I’ve always thought that a piezo pickup on an electric guitar was a great addition. The ability to have a reasonable imitation of an acoustic guitar sound at the flick of a switch has always appealed to me in a live setting, especially as an alternative to the old acoustic guitar on a stand thing that Yngwie does. A piezo pickup on an actual acoustic guitar sounds almost identical anyway, and they never sound good, so what’s the difference? It’s vastly more convenient.
In a recording situation, of course the obvious choice is to get yourself a good quality acoustic, some great mics, and some bomb preamps and have it miked by an engineer who knows what they’re doing. This is a bit time consuming and expensive, but yields ideal results.
Well, sometimes you don’t have those kinds of resources. All the above listed can run you a pretty penny, even if it’s just renting a studio with access too all of them. So the solution for home recording aficionados has been to go direct, which is less than ideal, but it’s something you can sometimes get away with in a larger mix with a little EQ and some reverb. I’ve done it before. It’s…. fine. It’s whatever. But isn’t there some middle ground here?
Enter Universal Audio’s Wood Works plugin, by Sound Machine. It’s an ideal solution for the home recording enthusiast, as well as a creative tool for professional engineers. It’s a plugin that processes your guitar’s direct signal and somehow makes it sound like a mic’d acoustic guitar.
If you’re recording an acoustic guitar the old fashioned way, even if you’ve got it mic’d up well, it’s a good idea to take a direct signal as well. Combining the two can add clarity – but if you’ve got Wood Works, your level of control over the sound of that DI is greatly increased. You can match the settings to the type and size of the guitar being used so the sounds are close, and tweak from there.
I used the plugin on my Ernie Ball/Music Man JP7’s piezo pickup signal, and I was extremely impressed at the realism of the sound it produced. It’s as convincing of an acoustic guitar as I have heard, and with 16 models to choose from and 2 mics (more if you stack the plugins in parallel) to dial in, the variety of sounds were nearly limitless. As I mentioned in the video, it’s not quite the same as the aforementioned ideal signal path of recording a real acoustic, but the amount that it is better than the direct, unprocessed signal is absolutely enormous.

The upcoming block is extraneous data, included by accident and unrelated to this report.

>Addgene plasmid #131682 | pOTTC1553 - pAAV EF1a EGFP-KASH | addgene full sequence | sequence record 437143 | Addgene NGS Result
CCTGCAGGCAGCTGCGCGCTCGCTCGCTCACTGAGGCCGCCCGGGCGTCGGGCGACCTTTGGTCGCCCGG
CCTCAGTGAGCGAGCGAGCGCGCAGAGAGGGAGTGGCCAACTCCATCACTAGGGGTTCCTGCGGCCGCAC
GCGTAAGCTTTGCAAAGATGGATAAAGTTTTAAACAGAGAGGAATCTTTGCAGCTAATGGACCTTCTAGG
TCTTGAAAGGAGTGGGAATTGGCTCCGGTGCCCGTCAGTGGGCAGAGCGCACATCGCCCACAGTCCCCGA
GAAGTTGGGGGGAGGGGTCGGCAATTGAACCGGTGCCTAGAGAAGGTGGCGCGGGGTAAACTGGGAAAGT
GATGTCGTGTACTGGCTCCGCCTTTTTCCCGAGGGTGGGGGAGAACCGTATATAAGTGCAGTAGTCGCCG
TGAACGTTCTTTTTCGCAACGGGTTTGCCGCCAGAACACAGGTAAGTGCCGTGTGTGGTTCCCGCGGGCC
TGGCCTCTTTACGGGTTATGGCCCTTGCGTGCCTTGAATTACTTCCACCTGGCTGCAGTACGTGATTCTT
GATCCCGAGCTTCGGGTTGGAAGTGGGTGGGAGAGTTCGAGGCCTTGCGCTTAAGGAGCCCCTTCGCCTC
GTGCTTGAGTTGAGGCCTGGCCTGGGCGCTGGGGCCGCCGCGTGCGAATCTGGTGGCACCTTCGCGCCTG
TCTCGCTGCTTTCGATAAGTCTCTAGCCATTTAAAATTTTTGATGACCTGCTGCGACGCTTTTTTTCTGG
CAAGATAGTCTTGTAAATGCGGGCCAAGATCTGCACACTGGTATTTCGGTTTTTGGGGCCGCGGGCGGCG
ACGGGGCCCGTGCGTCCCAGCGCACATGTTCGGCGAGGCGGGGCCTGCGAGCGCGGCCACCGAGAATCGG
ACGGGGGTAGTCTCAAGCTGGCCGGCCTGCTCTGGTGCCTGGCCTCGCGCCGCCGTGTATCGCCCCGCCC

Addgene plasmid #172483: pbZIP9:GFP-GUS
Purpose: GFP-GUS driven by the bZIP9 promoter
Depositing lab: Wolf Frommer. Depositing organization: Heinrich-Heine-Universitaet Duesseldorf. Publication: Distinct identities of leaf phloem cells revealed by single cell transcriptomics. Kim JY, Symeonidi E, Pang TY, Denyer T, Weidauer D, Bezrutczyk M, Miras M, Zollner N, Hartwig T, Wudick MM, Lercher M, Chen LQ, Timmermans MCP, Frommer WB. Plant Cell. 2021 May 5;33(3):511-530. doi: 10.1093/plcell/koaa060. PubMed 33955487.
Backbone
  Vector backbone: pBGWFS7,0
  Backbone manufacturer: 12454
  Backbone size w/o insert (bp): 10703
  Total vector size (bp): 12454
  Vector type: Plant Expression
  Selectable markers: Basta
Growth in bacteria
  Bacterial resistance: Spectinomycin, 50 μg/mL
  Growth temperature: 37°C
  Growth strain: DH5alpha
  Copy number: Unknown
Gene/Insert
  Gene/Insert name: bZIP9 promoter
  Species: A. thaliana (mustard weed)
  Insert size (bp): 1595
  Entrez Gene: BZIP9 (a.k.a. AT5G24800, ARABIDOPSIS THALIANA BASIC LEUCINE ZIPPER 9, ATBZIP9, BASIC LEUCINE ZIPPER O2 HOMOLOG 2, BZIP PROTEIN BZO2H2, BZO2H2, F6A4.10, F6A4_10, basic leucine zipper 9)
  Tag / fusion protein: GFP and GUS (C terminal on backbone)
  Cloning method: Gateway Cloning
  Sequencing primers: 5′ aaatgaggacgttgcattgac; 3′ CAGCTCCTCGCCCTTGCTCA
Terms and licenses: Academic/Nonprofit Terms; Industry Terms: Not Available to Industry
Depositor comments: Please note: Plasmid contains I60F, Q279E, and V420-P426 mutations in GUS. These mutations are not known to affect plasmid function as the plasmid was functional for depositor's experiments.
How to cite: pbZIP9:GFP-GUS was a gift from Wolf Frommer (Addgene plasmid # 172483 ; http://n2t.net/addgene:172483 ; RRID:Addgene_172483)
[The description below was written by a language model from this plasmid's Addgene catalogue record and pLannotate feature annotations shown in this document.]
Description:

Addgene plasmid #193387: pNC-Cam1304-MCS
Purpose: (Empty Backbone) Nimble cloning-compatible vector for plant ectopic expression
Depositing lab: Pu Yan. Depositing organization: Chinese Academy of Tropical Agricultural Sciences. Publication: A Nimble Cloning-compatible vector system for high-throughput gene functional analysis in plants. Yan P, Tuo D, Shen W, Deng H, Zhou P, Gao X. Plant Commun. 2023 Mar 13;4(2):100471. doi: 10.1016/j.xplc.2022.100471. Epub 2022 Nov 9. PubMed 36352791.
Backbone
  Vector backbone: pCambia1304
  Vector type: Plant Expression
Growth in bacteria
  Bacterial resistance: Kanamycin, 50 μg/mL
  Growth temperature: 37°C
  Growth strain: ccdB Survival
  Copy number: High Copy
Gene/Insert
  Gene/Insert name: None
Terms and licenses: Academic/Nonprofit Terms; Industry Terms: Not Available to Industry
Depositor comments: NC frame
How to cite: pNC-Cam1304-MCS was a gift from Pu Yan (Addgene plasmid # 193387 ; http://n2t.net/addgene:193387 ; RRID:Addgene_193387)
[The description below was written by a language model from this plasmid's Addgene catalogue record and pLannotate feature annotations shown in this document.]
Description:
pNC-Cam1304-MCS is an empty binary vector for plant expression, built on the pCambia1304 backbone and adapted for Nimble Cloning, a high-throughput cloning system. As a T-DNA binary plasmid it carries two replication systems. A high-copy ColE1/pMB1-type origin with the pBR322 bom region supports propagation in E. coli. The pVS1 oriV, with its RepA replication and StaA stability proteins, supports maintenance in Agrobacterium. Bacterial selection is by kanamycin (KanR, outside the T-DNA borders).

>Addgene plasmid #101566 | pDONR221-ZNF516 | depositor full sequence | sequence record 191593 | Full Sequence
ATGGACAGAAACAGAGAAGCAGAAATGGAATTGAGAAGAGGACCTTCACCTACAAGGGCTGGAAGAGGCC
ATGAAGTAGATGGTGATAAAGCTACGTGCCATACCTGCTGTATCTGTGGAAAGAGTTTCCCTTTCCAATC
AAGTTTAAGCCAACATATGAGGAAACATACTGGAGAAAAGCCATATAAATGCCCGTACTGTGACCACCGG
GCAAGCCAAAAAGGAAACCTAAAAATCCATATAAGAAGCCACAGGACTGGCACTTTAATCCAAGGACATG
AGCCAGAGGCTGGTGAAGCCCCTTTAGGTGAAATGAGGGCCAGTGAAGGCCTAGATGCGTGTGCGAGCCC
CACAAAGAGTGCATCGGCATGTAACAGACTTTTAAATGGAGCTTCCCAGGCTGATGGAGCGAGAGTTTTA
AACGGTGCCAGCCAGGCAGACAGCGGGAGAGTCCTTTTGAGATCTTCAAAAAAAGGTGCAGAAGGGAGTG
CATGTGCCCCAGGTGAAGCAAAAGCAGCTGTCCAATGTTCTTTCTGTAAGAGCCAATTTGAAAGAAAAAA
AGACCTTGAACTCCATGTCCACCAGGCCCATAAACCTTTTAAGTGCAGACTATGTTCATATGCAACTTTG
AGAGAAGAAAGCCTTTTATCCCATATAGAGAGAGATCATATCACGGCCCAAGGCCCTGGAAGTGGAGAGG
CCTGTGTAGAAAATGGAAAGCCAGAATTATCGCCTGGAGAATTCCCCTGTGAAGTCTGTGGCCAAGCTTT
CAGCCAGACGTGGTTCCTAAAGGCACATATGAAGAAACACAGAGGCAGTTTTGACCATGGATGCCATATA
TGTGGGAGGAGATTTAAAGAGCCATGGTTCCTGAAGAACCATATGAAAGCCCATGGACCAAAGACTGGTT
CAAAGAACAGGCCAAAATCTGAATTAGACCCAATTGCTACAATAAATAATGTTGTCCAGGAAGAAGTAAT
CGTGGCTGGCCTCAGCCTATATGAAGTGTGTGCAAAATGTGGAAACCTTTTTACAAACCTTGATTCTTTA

I can see myself using this on a recording in a number of ways. Recording acoustic lead guitar parts on my electric has many advantages – playability, range, familiarity (I don’t play acoustic all that much). Reinforcing mic’d acoustic guitars is an obvious one, and using the split outputs on the JP7 to simultaneously record electric and acoustic sounds from the same performance has me dreaming of very cool ideas. I know for a fact that John Petrucci used the piezo on his guitar to record a solo on Six Degrees of Inner Turbulence.
There are hardware versions of this idea – Fishman makes the Aura preamps that do essentially the same thing, and make for an ideal live solution – but when you record through one of those, you can’t change it at any point. You’re stuck with that sound. Wood Works is a mix engineer’s dream for acoustics – change the body size and miking during mixdown? Yes please!
If you’re looking for a better way to record your piezo source and you already use Universal Audio hardware, then the Wood Works plugin is $299 well spent. If you don’t already have an Apollo, it’s a really cool interface with some really great features that would make a great addition to any studio anyway, and the two together will still run you less than a nice acoustic.